WRAL WeatherCenter Blog

Another hurricane season forecast (and why you shouldn't care)

Posted May 24, 2009 9:42 a.m. EDT
Updated May 24, 2009 9:50 a.m. EDT

It's nearly here.  Hurricane season starts in about a week, and the US has already had a close call with a tropical disturbance in the Gulf of Mexico.

The government has already issued its official hurricane season forecast, predicting 9-14 named storms with 1-3 of them becoming major hurricanes -- that is, with sustained winds above 110 mph.  They're not alone in putting out a forecast, either.  Researchers with NC State, Colorado State, and other universities publish their own predictions.  Numerous private companies also make forecasts which are not released to the public.

With all those forecasts out there, it might surprise you to know that Bill Read, director of the National Hurricane Center, doesn't put much stock in any of those forecasts.  During a recent interview, he told me that these seasonal forecasts are "a nice reminder that we have a hurricane season and that [we] need to be prepared for it" but that in the end, the exact numbers in those forecasts don't matter much.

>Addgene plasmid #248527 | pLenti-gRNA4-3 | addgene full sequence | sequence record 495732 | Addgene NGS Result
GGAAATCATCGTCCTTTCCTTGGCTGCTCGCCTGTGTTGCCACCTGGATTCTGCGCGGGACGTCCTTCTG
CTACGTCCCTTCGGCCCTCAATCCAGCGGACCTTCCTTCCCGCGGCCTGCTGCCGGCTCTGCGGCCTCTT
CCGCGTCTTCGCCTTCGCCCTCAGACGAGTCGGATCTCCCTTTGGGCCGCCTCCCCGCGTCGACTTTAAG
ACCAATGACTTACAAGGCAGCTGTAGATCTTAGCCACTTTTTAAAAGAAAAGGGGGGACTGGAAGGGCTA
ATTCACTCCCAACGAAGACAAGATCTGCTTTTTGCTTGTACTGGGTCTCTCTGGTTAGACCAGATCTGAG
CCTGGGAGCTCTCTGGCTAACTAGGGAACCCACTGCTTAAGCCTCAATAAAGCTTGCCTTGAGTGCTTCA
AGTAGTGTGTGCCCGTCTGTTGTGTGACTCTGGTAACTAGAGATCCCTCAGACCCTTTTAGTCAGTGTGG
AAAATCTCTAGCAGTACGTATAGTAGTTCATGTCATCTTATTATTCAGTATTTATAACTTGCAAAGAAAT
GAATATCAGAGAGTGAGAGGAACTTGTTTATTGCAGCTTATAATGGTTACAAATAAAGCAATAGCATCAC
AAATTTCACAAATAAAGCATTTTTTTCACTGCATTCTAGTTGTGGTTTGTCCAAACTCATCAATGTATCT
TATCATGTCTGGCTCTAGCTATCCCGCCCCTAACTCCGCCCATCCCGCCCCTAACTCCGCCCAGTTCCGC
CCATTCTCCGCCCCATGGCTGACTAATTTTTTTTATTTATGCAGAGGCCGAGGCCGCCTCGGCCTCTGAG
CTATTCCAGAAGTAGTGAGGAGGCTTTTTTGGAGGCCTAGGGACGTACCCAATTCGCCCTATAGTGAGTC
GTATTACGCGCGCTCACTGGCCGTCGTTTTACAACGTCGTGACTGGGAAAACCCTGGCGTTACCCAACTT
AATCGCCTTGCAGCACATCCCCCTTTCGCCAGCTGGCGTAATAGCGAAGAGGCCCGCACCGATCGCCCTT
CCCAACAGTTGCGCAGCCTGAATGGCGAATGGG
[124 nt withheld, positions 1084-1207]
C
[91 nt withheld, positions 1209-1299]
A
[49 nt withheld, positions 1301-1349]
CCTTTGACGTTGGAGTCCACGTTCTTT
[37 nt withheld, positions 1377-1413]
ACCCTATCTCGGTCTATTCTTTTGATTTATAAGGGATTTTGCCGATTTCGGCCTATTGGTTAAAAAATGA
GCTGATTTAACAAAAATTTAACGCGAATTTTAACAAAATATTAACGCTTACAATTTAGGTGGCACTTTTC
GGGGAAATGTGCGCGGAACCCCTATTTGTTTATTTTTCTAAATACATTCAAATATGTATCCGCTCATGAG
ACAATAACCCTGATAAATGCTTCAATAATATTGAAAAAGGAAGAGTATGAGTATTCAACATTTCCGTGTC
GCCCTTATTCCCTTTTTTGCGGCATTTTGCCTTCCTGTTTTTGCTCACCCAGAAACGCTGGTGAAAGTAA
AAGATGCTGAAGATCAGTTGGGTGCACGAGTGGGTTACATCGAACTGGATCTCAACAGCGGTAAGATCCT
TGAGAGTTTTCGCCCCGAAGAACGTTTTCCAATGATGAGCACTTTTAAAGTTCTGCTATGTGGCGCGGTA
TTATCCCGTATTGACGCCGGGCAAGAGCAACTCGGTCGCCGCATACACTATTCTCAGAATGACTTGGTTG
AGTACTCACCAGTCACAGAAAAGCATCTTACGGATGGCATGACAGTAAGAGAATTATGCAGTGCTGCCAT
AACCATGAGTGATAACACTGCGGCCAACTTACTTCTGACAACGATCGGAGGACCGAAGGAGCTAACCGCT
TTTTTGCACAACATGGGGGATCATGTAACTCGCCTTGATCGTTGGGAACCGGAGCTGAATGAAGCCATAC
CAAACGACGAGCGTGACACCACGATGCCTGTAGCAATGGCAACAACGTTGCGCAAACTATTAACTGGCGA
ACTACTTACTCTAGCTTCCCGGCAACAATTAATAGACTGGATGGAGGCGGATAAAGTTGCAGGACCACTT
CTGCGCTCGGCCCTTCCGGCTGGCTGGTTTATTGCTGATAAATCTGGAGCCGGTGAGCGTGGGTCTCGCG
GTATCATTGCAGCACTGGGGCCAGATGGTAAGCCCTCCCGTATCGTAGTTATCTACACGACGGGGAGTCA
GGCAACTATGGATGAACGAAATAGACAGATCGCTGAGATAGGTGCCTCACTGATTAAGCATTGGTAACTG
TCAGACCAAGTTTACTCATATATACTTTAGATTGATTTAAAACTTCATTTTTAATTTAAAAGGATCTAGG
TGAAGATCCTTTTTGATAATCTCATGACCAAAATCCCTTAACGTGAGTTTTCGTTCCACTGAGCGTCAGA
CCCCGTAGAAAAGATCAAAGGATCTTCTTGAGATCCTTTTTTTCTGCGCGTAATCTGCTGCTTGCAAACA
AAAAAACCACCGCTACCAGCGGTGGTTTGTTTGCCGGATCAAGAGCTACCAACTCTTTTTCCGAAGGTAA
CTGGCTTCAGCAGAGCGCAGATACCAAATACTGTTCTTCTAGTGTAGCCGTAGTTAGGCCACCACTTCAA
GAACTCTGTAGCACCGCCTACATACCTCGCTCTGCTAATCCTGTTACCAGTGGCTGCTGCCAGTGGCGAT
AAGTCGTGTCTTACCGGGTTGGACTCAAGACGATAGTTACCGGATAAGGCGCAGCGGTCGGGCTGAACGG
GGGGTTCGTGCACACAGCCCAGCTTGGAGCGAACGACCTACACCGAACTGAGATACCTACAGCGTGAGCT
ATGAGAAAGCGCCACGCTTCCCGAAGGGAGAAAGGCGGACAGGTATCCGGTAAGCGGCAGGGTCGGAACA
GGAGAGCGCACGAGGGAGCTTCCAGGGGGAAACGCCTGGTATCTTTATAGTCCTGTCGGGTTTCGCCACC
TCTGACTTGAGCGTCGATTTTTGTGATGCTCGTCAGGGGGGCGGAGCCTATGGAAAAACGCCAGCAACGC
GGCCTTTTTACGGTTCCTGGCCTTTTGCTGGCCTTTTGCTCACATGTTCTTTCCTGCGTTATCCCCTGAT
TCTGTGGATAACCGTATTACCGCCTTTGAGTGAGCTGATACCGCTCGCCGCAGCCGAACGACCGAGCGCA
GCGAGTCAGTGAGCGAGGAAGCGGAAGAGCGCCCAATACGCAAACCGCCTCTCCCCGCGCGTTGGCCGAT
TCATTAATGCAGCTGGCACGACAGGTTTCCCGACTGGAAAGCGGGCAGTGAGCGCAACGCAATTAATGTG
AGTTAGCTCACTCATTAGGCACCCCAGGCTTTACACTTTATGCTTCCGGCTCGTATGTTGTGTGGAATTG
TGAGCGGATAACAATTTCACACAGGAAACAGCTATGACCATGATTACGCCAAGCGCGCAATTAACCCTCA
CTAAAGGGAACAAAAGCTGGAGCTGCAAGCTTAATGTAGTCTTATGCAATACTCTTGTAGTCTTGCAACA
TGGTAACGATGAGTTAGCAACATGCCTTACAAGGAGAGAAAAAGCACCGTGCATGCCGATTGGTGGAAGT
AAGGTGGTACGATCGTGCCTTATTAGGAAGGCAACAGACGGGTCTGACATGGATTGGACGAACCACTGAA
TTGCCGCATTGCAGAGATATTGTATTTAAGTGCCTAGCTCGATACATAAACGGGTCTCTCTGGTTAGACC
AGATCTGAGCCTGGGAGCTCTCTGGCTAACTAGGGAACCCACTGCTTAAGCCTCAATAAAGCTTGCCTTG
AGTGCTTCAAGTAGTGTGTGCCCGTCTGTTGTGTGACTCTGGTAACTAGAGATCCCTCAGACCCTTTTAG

The problem in the seasonal forecasts is the state of the science.  Even the most accurate seasonal forecast will only tell us how many storms there will be in the entire Atlantic basin.  They say nothing about what we really want to know: exactly where and when a storm will strike and how bad it will be.  We're simply not there yet.

Case in point: 1992.  It was as quiet a year as we ever have in terms of named storms with only 6.  However, the first of those named storms -- Andrew -- was the worst hurricane to strike the United States in decades and still ranks among the costliest and deadliest in our history.

So, regardless of what the seasonal forecasts may be, we need to plan like this is our year.  Are you and your family ready if another Andrew, Hazel, Fran, Floyd, or Hugo takes aim at our coast?  It only takes one storm, and as Fran and Floyd showed, the devastation doesn't just stop at the coast.